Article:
Sunday, April 21, 2024

They Found Him Dead - Georgette Heyer for the 1937 Book Club

I'm sneaking in under the wire for the 1937 book club with a book that I've read a few times before in the distant past, but apparently don't really remember at all - it's familiar in the same way a town you visited for an afternoon years before might be; occasionally you recognise a landmark and there's a sense of having had a pleasant time there before but that's about it. This is excellent news for all the other crime fiction I have, it seems I've reached an age where I really don't need to buy anymore books. Naturally I will continue to buy new books at a faster rate than I can possibly read them.

Fantastic Fiction confirms that Heyer had two novels published in 1937, 'An Infamous Army' is probably nobody's favourite, deals with a set of characters it's hard to like, and goes into a great deal of information about the battle of Waterloo - there's a Jenny Colgan quote on the cover of the current edition that says "Heyer will not let you down" - unfortunate as it's one of the very few books she wrote where you might feel exactly that. It would probably have been the more interesting choice in terms of 1937 though, with interesting parallels for a pre-war Europe and its new fascist dictator.

They Found Him Dead is more fun (and an admission, I'm currently only half way through with a quick reminder of how it finishes). It's fair to say that Heyer's romances are better than her detective fiction, and fair to say that there are better golden age crime writers - but that's a very high bar to set. On the whole, I don't think her detective fiction gets enough credit or appreciation.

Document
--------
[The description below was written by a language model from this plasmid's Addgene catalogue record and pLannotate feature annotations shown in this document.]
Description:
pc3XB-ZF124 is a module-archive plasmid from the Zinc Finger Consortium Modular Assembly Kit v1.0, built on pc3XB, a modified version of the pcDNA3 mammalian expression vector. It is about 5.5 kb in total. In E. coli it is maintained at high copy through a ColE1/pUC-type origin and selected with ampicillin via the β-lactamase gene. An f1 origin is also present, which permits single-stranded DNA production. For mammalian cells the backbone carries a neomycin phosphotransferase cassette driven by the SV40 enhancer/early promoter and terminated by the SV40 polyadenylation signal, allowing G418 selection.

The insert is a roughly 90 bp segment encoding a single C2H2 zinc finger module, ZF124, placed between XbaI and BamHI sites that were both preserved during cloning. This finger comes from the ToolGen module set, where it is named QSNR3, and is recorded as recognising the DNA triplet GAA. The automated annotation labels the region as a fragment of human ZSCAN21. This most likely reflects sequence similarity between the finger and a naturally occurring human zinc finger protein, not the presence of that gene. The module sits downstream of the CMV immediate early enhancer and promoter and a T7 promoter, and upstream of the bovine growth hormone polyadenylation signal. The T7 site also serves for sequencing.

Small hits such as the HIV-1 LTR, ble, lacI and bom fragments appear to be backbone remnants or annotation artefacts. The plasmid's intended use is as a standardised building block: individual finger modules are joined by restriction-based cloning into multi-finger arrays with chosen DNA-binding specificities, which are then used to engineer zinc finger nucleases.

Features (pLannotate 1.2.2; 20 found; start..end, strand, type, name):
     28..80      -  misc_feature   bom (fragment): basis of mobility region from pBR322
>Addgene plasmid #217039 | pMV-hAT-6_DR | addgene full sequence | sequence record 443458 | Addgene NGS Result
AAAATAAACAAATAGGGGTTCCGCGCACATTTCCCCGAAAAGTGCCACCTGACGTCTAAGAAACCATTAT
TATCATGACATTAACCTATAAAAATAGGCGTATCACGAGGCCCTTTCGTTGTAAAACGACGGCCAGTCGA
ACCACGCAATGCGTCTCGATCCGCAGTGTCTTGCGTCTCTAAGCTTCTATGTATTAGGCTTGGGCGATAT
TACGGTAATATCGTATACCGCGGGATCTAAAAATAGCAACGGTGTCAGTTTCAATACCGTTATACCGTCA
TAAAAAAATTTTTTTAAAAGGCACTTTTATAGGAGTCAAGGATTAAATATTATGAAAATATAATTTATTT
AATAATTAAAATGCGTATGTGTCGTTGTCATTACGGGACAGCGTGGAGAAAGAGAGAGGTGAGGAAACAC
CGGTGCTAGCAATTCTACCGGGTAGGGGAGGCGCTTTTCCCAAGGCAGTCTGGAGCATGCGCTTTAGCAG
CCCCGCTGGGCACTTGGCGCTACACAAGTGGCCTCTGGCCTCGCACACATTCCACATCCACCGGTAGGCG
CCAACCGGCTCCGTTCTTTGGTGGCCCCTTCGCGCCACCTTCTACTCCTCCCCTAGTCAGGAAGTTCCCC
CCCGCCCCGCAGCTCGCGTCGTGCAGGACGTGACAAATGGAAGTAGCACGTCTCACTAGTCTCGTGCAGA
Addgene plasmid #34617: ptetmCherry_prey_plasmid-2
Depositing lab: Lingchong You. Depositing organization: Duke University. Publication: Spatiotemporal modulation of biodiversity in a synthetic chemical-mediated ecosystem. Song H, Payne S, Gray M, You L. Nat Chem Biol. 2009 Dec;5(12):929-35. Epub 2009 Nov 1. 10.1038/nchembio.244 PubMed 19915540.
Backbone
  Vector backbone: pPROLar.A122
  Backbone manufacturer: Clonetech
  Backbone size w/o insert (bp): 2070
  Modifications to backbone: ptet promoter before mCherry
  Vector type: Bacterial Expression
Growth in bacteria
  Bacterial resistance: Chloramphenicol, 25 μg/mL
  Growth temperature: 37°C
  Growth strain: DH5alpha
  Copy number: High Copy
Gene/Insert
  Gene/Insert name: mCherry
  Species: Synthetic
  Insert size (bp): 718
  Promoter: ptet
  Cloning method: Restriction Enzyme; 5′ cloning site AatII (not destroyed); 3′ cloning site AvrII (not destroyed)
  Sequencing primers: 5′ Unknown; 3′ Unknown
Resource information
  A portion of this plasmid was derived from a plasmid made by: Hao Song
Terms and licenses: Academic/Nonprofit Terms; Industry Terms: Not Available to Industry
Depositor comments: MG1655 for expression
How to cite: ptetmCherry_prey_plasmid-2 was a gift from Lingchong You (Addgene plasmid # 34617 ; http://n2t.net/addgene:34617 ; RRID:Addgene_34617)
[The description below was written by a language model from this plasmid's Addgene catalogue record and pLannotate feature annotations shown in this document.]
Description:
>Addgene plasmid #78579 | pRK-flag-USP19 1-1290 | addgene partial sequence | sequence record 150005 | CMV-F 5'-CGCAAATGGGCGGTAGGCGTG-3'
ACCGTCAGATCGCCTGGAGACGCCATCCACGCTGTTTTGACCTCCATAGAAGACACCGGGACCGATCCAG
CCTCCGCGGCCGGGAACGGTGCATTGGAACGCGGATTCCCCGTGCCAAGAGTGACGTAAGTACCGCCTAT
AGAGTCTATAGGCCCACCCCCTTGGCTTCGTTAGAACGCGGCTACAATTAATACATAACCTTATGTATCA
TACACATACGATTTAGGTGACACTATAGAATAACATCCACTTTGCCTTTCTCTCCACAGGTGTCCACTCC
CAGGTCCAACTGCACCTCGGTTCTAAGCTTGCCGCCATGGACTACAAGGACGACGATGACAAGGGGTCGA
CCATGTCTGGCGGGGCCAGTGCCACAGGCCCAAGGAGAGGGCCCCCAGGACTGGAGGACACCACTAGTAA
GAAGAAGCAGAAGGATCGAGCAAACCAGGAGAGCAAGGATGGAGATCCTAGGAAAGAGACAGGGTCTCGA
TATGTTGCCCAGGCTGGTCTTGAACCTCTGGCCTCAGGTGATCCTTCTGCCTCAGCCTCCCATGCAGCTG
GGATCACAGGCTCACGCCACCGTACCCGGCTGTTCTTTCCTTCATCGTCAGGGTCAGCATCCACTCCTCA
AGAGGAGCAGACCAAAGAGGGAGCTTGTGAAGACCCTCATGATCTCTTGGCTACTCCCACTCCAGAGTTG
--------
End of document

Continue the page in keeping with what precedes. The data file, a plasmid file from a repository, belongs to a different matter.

The plotting is good enough - plots were allegedly provided at least in part by her husband, I'm not entirely sure I believe this unless it was a sort of game to come up with ingenious solutions for crimes between them. His career as a barrister is cited, but he wasn't called to the bar until 1939, and there's little evidence of his earlier careers in any of the plotting. Not that it matters much, the pleasure of a Heyer novel is in the characterisation and the dialogue. 

Reading They Found Him Dead I'm struck by how modern it feels - the mother who insists on what we'd think of as gentle parenting now, the woman who reads for all the world like an insta influencer, a host of amusing characters - including the lady explorer who has hot-footed it back from Africa to stand as the conservative candidate in her constituency because she won't have a socialist in the role - and found herself a possible suspect in a murder investigation. I'm also struck by how well this would adapt for television, better I think than the romances. 

Altogether it's a lot of fun, which I'm now off to finish before it becomes impossibly late. It doesn't tell me much about 1937, except that in this version at least it's unexpectedly modern. The only thing missing is smartphones.


  1. Yes, I enjoy this one and the pos WWII sequel Duplicate Death quite a lot, probably my favorites of her mysteries, good review

  2. This sounds like a good one - thanks for taking part!!